There’s always a chance that the stranger you decide to talk to won’t let you get away, that he'll develop an instant desire to put you in a container and hang it around his neck, as Bill Murray does with his goldfish in What About Bob? As Angelina and Billy Bob did with their vials of blood.
You’re on an airplane and you wave at the two-year-old peeking over the seat in front of you. He waves back, you smile, he bats his eyelashes, you bat yours. Pretty soon you’re committed to interacting with him all the way to Atlanta. If you stop, he cries, and his parents, along with the rest of coach, wish you’d minded your own business.
While walking your dog you strike up a conversation with a woman digging in her flowerbed. Your dog smells her dog’s rear end and in ten seconds they’re fast friends, bowing and barking and running in circles on their leashes. So you go on chatting, and you don’t mind at first, because she’s friendly and forthcoming. She’s lived in the neighborhood for twenty years—one of the first things she tells you--and you, a relative newcomer, want to learn some of its history.
Then she starts delivering set speeches, stories so perfectly worded, sentences with so many clauses that you know she’s told these stories the same way hundreds of times. Maybe they make her look a little too good, a little better than most of us really are. Maybe they involve certain judgments about others that you’re not comfortable with. In any case, you’re not part of a conversation anymore. You’re an audience.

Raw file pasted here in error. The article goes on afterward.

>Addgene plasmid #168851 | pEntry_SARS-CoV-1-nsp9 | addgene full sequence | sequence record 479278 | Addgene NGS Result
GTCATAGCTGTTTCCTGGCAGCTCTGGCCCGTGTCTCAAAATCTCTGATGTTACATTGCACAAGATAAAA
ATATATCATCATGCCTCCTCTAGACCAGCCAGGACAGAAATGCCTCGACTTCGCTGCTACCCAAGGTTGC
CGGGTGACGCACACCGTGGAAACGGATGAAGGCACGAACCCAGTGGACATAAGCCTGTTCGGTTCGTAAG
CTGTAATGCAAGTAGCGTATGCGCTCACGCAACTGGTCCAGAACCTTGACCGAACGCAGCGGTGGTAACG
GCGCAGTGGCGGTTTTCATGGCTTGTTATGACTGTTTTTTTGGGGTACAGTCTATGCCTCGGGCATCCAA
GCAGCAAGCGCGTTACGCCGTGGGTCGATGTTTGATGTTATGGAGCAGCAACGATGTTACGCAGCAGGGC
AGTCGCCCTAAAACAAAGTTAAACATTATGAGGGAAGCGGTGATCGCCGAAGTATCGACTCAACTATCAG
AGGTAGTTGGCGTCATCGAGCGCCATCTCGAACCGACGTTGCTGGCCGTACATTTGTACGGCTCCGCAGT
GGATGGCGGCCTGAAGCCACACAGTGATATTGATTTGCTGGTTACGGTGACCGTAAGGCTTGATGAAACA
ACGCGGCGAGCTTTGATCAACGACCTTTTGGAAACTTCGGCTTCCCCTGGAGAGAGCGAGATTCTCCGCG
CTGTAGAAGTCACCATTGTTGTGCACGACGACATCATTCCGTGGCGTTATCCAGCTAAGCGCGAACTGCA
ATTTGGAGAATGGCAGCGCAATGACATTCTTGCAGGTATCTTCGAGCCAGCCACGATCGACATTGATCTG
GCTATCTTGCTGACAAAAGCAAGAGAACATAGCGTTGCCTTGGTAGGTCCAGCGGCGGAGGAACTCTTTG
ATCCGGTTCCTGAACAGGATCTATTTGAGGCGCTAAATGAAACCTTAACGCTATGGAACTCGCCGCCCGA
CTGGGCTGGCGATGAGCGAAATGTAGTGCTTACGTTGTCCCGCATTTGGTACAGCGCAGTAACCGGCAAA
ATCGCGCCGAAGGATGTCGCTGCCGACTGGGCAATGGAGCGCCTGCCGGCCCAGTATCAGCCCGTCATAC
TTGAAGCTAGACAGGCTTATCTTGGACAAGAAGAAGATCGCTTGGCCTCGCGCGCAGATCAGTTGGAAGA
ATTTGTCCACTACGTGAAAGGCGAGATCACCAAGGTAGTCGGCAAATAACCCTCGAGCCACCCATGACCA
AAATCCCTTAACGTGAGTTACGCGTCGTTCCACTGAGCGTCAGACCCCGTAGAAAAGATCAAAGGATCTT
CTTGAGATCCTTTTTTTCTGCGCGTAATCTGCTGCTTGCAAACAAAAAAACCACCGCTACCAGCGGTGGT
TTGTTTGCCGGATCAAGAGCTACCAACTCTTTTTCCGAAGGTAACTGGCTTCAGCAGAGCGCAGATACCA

Before I map your escape route, I would like to pose a question.
Have you and I never been this child, this woman? Have we never tried someone else’s patience, or told the same story over and over, each time in a rosier light? Have we had no tiny narcissistic moments in which someone we just met, because she’s listening, because she hasn’t yet insisted on any reciprocity, seems like exactly the right person to confide in, to learn that our mother’s dying words to us were, “Aren’t you overdue for a haircut?”
Enough soul searching. Here’s what you do. You remember that you have to go to the bathroom.
In the case of the kid on the airplane, you head down the aisle as soon as possible and after using the facilities at length, you chat with the flight attendants or migrate from empty seat to empty seat until the two-year-old’s face is no longer visible, until he’s disappeared into a parental lap, settled down, maybe even fallen asleep.
In the case of the woman, you just say, I’ve got to go. And you won’t be lying, because you do have to go, at least some time soon. Bob might invite you into his house to use his own facilities, but the woman with the flowerbed and the dog probably won’t. And if she does, you just say no, thank you, that you’re weird about some things. Which of course you are.